Danni Yetman graduated from Memorial's English Graduate program in 2009 and has been engaged in a series of (mis)adventures ever since. She currently works as a Federalis in Ottawa. On less enjoyable days, she imagines herself as Walter White (the character, not the activist).
That was a lovely dream I had.
Since graduating from MUN, I've been fortunate to work as a program coordinator in the non-profit sector, and now with the federal public service where the running joke is:
"Hi Danni, staying out of trouble?"
Between meetings, writing, and learning photoshop, my evenings revolve less around literature and vino as getting ahead for the next day when something urgent is almost guaranteed to arise. It's a surprising transition from professional student to just professional. Learning to create a work-life balance is not something you're likely to learn in graduate school, so perhaps I might ask my wonderful former professors to shoulder some of the blame for that quality/fault (which I heap upon you all with the utmost gratitude). But the endurance you will develop will serve you well in most any sphere. Since moving to Ottawa, I've had great motivation to create a bit more balance in the interest of life: new restaurants to try, galleries to explore, and, of course, trouble to find. With all of that, where does one find the time for words?
The great thing about literature: it is the most loyal friend, and will welcome you no matter how long it has been since you've passed an evening together. Books continue to offer refuge, whether after an awful day where everything I touched turned to shit, or a great and exhausting one where I can't remember if I took a pee break, let alone ate. The worlds and words of Edeet Ravel, Gabriel Garcia Marquez, and Zadie Smith are always ready and waiting to provide comfort, or if I'm lucky, a bit of discomfort.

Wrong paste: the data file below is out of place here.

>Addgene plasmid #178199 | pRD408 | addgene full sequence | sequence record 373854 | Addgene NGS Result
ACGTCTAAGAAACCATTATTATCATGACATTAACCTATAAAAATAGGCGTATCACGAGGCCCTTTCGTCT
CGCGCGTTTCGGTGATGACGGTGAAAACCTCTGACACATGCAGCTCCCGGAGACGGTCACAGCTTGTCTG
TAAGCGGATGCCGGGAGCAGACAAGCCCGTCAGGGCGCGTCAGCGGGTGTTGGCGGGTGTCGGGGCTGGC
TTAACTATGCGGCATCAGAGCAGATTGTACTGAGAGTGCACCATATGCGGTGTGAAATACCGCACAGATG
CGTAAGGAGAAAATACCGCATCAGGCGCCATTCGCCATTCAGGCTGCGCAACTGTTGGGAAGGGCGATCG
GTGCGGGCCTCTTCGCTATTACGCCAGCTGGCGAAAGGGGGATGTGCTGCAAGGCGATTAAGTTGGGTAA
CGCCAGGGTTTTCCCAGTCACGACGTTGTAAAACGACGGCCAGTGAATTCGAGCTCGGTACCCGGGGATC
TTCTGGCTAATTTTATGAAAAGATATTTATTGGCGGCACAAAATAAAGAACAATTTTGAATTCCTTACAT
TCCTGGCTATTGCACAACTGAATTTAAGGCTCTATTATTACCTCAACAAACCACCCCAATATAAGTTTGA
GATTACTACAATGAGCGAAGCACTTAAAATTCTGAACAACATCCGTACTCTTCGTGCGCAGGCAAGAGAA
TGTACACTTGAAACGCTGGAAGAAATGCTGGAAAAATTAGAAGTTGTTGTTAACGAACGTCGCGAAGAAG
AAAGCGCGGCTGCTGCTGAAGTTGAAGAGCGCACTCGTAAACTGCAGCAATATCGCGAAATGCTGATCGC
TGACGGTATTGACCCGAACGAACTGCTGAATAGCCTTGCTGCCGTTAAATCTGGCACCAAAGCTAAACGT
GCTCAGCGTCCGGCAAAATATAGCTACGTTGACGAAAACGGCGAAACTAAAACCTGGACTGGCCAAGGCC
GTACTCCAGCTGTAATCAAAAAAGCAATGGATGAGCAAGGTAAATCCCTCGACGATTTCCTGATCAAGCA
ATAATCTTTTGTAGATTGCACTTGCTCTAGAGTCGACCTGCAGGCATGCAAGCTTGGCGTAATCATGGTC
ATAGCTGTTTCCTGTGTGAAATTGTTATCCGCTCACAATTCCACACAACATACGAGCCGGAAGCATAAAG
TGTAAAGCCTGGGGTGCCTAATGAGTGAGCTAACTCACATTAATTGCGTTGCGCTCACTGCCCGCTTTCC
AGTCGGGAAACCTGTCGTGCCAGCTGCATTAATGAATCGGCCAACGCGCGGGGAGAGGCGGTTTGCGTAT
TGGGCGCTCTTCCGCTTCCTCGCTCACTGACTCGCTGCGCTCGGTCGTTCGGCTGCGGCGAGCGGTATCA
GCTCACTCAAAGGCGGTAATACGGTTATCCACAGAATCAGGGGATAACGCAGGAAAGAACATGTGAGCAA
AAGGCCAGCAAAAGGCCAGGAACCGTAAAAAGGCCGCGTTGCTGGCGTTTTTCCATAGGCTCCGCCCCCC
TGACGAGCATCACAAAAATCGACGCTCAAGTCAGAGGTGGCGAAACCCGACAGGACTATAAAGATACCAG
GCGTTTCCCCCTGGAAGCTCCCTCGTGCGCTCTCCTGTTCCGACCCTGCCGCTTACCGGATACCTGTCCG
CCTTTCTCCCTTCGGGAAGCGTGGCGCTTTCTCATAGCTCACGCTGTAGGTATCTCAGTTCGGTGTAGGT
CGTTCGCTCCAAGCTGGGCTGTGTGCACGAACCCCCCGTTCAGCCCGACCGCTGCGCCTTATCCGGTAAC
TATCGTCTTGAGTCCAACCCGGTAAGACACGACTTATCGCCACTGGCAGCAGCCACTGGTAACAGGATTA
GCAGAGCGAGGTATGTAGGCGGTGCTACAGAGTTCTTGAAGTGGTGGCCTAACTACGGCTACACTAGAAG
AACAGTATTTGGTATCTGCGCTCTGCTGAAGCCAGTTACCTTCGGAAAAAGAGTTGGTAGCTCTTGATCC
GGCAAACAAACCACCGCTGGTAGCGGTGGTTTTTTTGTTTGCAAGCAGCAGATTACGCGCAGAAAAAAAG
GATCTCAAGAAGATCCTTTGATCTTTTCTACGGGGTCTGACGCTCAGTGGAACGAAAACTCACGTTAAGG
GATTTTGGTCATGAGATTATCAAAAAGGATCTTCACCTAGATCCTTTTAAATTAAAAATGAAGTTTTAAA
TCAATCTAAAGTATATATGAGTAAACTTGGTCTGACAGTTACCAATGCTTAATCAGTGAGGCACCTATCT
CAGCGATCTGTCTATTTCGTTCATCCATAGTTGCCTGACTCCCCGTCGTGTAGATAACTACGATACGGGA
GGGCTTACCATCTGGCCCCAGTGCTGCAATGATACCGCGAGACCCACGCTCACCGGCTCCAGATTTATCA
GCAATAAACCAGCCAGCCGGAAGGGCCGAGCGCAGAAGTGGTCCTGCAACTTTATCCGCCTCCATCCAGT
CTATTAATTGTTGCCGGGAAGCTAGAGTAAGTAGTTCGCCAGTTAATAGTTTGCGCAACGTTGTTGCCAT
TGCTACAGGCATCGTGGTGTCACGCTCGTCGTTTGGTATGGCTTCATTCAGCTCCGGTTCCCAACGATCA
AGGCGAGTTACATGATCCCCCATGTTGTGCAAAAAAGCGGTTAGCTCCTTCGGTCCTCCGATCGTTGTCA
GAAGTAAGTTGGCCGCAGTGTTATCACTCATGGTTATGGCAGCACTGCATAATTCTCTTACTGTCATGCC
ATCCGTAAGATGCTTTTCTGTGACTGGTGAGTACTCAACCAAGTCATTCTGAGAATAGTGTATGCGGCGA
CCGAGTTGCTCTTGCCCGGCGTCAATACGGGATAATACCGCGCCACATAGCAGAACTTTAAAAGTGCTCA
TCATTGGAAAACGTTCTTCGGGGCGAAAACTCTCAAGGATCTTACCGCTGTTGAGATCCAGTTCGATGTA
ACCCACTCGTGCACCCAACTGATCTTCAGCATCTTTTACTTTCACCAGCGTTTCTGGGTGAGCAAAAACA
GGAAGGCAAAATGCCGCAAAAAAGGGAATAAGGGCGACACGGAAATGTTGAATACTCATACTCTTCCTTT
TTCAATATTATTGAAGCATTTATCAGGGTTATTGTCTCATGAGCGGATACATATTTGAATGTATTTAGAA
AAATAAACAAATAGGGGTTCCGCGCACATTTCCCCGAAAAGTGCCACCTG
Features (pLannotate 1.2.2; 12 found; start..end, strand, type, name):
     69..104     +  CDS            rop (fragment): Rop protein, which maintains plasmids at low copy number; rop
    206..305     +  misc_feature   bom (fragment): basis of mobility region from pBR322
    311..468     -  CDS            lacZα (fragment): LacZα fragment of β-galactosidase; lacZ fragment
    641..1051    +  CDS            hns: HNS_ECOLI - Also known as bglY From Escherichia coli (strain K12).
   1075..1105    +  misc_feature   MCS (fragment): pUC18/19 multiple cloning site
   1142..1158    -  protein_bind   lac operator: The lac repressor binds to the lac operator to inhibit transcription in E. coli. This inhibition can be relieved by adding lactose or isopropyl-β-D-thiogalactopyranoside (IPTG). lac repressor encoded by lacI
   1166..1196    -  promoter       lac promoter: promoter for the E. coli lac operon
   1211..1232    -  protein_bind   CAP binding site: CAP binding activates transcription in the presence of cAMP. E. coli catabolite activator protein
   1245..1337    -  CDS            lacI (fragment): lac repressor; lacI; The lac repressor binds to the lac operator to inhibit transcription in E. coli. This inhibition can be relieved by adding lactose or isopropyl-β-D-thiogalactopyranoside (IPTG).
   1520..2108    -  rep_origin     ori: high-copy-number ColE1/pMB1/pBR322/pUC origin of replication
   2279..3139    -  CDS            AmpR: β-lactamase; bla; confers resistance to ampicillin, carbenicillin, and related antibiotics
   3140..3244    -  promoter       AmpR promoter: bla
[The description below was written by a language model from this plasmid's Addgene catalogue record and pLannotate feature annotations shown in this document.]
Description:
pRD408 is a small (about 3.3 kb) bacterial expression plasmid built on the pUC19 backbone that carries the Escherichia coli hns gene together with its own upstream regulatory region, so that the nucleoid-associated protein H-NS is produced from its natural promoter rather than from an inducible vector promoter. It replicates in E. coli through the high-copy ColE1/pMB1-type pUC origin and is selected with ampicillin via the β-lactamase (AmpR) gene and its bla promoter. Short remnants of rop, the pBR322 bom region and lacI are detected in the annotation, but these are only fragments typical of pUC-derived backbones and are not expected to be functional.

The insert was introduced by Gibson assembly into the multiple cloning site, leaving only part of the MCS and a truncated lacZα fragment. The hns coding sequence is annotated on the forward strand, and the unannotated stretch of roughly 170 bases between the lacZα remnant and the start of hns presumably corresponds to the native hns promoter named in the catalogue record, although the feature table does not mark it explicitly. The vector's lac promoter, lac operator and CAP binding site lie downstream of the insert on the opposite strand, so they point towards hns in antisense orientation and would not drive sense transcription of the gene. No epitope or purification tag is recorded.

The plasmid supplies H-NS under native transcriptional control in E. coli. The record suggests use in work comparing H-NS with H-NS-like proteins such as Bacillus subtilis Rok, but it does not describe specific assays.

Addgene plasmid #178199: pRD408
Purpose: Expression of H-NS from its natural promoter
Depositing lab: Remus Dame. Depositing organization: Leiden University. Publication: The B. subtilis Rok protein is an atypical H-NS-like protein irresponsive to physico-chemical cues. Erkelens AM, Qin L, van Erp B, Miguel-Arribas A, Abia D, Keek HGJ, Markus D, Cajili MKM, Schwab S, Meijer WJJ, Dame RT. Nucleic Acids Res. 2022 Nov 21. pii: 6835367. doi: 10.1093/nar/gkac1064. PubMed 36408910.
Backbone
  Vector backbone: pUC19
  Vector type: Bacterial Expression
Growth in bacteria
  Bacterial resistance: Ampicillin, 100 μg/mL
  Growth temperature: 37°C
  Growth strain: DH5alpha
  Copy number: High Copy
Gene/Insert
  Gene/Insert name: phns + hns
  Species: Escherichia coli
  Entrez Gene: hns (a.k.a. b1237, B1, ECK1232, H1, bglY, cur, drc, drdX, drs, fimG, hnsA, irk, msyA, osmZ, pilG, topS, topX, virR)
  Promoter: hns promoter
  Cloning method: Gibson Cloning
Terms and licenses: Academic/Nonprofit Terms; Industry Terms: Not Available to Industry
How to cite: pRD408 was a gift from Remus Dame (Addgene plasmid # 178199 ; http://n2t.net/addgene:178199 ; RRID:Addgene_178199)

Elizabeth Abbott's A History of Marriage explores, as you probably gathered, the origins of marriage and the role of women in the household and society. Expertly woven with an interplay of personal histories, historical accounts, and literary illustrations, A History of Marriage provides a context to analyze the role of women in society that you already know, have probably even discussed at length, but her use of language and (clearly) extraordinary research ability turns a known story into a compelling read.